Plant-Based Foods that Are Ripe for Risk
Avoid harboring Salmonella, E. Coli and other foodborne illnesses in raw tomatoes, leafy greens and more.
Now that we are in the heat of summer it is important to think about foods that require Time and Temperature Control for Safety (TCS foods). What traditionally makes these foods dangerous is that they contain protein, are moist and have a neutral or slightly acidic pH, great growing conditions for bacteria. At the right temperature, these foods create harmful microorganisms or toxins that rapidly reproduce, leading to foodborne illnesses, most common of which are Salmonella and E. Coli.
Oftentimes, when people think about Salmonella or E. Coli, they associate outbreaks with meat and eggs. But certain plant-based foods, like cut melons and tomatoes, can pose a risk as well, which is why they are also categorized as a TCS food.
The Complete List of TCS Foods
- Meat alternatives
- Cut melons, tomatoes and leafy greens
- Untreated garlic-and-oil mixtures
- Raw sprouts
- Baked potatoes
- Cooked Rice
Sprouts need warm conditions to grow. Unfortunately, those warm and humid conditions are also perfect for bacterial growth. In fact, there have been 30 reported outbreaks of Salmonella and E. Coli related to sprouts since 1996. The seed is usually the source of bacteria. To be safe, consider avoiding raw sprouts on sandwiches and other foods. If you want to include sprouts on your menu, cook them to kill the harmful bacteria.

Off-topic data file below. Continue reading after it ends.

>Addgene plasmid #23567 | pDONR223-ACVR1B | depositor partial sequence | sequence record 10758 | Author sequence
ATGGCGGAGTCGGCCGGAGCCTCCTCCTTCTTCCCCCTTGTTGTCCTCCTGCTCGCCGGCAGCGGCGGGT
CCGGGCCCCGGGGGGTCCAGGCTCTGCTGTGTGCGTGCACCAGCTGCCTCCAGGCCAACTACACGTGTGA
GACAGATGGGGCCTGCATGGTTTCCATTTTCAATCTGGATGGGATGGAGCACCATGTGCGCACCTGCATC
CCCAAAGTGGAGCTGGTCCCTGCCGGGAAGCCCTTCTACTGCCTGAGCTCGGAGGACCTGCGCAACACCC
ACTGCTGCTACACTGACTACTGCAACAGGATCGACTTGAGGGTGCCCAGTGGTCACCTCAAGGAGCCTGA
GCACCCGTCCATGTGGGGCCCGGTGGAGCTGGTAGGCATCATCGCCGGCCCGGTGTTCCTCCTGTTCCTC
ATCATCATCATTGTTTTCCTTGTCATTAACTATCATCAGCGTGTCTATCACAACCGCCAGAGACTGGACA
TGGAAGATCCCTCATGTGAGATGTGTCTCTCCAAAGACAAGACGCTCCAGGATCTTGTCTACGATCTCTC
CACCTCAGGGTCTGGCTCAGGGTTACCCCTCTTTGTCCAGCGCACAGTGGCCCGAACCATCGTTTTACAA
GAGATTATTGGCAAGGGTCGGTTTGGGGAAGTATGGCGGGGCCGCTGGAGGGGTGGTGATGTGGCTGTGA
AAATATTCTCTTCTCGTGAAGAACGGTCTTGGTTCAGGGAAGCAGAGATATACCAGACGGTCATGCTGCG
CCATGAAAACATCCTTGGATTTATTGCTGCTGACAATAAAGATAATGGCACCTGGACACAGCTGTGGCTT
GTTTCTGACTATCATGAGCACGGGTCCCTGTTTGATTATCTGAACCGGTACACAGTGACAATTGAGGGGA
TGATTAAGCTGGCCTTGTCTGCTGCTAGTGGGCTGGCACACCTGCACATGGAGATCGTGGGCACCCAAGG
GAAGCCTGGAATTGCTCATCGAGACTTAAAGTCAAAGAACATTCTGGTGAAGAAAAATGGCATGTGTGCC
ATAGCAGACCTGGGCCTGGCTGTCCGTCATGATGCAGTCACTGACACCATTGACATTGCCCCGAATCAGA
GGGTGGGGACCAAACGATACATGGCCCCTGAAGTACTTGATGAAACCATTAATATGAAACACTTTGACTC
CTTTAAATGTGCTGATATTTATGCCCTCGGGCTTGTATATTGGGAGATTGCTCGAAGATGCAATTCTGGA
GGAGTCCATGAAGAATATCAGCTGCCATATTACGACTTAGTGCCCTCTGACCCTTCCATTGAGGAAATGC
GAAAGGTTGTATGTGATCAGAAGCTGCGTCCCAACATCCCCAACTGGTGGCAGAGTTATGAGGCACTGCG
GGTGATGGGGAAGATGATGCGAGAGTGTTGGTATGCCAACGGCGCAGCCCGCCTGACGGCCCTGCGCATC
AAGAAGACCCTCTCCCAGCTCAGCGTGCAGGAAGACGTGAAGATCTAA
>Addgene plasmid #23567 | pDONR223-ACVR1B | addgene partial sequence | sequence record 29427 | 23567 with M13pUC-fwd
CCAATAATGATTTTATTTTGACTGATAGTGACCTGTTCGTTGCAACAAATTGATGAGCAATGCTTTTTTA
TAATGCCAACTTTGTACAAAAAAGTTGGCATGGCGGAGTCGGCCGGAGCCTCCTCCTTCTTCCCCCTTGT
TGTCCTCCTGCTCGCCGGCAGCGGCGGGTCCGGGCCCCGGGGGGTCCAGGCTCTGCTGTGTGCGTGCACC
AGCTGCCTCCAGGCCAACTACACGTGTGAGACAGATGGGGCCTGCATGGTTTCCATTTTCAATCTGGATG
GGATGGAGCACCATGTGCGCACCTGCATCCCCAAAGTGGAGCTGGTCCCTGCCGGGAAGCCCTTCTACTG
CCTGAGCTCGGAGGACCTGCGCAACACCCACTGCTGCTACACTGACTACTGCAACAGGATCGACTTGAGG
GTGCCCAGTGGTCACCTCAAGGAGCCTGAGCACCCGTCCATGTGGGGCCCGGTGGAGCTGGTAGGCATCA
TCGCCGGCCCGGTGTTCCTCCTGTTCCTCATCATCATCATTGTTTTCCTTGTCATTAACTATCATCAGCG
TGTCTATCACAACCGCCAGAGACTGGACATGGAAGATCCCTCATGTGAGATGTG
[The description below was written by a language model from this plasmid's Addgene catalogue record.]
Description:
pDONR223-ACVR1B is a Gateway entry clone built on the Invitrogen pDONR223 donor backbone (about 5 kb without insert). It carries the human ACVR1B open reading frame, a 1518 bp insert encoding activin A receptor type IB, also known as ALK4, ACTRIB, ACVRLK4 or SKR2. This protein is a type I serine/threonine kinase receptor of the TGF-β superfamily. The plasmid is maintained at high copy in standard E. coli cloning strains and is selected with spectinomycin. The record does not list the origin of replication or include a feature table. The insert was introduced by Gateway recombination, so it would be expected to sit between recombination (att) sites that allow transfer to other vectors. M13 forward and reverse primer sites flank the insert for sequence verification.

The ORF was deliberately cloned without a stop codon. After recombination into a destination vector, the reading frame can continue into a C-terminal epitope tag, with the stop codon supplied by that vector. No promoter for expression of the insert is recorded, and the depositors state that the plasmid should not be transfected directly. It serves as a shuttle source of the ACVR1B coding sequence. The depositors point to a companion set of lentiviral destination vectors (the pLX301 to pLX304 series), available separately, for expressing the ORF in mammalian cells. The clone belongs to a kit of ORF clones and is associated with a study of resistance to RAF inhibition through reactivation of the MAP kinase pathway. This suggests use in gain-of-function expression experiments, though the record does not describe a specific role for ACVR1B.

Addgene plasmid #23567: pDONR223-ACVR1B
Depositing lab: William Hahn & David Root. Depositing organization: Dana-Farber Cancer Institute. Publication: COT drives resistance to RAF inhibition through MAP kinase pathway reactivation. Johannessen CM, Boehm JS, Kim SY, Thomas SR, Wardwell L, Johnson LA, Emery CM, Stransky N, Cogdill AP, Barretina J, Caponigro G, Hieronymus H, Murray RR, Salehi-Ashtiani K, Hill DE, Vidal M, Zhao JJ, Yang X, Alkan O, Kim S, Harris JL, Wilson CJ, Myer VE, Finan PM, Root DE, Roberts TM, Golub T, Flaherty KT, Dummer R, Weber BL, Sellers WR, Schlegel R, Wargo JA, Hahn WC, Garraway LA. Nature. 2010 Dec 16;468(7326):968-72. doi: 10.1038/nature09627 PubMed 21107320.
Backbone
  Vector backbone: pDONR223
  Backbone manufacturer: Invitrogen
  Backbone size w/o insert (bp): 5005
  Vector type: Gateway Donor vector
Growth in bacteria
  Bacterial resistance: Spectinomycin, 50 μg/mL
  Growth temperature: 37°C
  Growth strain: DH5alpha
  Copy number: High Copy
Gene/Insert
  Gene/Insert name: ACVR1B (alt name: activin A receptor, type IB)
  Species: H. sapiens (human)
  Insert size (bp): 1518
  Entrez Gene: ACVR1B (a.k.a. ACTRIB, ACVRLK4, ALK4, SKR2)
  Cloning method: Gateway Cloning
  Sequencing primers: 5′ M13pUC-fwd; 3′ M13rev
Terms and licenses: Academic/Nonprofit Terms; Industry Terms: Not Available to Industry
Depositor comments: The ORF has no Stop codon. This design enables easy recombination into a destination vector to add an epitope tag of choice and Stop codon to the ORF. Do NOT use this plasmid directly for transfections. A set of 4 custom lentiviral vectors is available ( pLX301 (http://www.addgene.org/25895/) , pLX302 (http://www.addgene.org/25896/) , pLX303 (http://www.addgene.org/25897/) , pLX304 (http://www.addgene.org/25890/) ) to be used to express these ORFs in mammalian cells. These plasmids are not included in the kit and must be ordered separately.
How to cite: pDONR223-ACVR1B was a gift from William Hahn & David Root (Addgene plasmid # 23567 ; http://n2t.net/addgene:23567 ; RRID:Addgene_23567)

Once the protective rind of a melon is broken, bacteria can grow exponentially, because the flesh is the perfect pH for bacterial growth. Because sliced melon is most commonly served raw, these bacteria are unlikely to be killed through cooking, and can cause serious foodborne problems for consumers. Reduce the risk with these tips:
Wash. Before slicing a melon, wash the exterior. Carefully inspect the melon for punctures or irregularities in the rind.
Slice safely. Make sure to slice the melon on a properly cleaned surface, preferably far away from any raw chicken or meat.
Refrigerate. Keep the sliced melon below 41°F (5°C) until ready to serve.
Tomatoes are not usually a food people worry about because they are quite acidic and don’t support the “traditional” environment for bacteria growth. However, once tomatoes are cut they need to be refrigerated, because Salmonella can grow on the exposed flesh. In fact, out of all the produce-related outbreaks of Salmonella reported to the FDA from 1998-2006, 17% of them were from tomatoes.
Refrigerating cut tomatoes prevents Salmonella from growing. But if you don’t want to take up space in your operation’s fridge, another simple solution is to increase the acidity by storing cut tomatoes in vinegar or lemon juice. As long as the PH is below 4.2, they no longer pose a threat.
Cut leafy greens
Cut leafy greens are another product that needs to be stored in the refrigerator to decrease bacterial growth. Studies have shown the survival and growth of E. Coli O157:H7 decreases at lower temperatures and increases at higher temperatures. If you have a salad bar, make sure the cut greens are over ice and the temperature is not within the danger zone of 41°F to 135°F (5°C to 57°C).
No matter what TCS foods you’re serving, it’s important to note that certain populations are at a greater risk of getting sick, namely: children, elderly, pregnant women and anyone with a weakened immune system.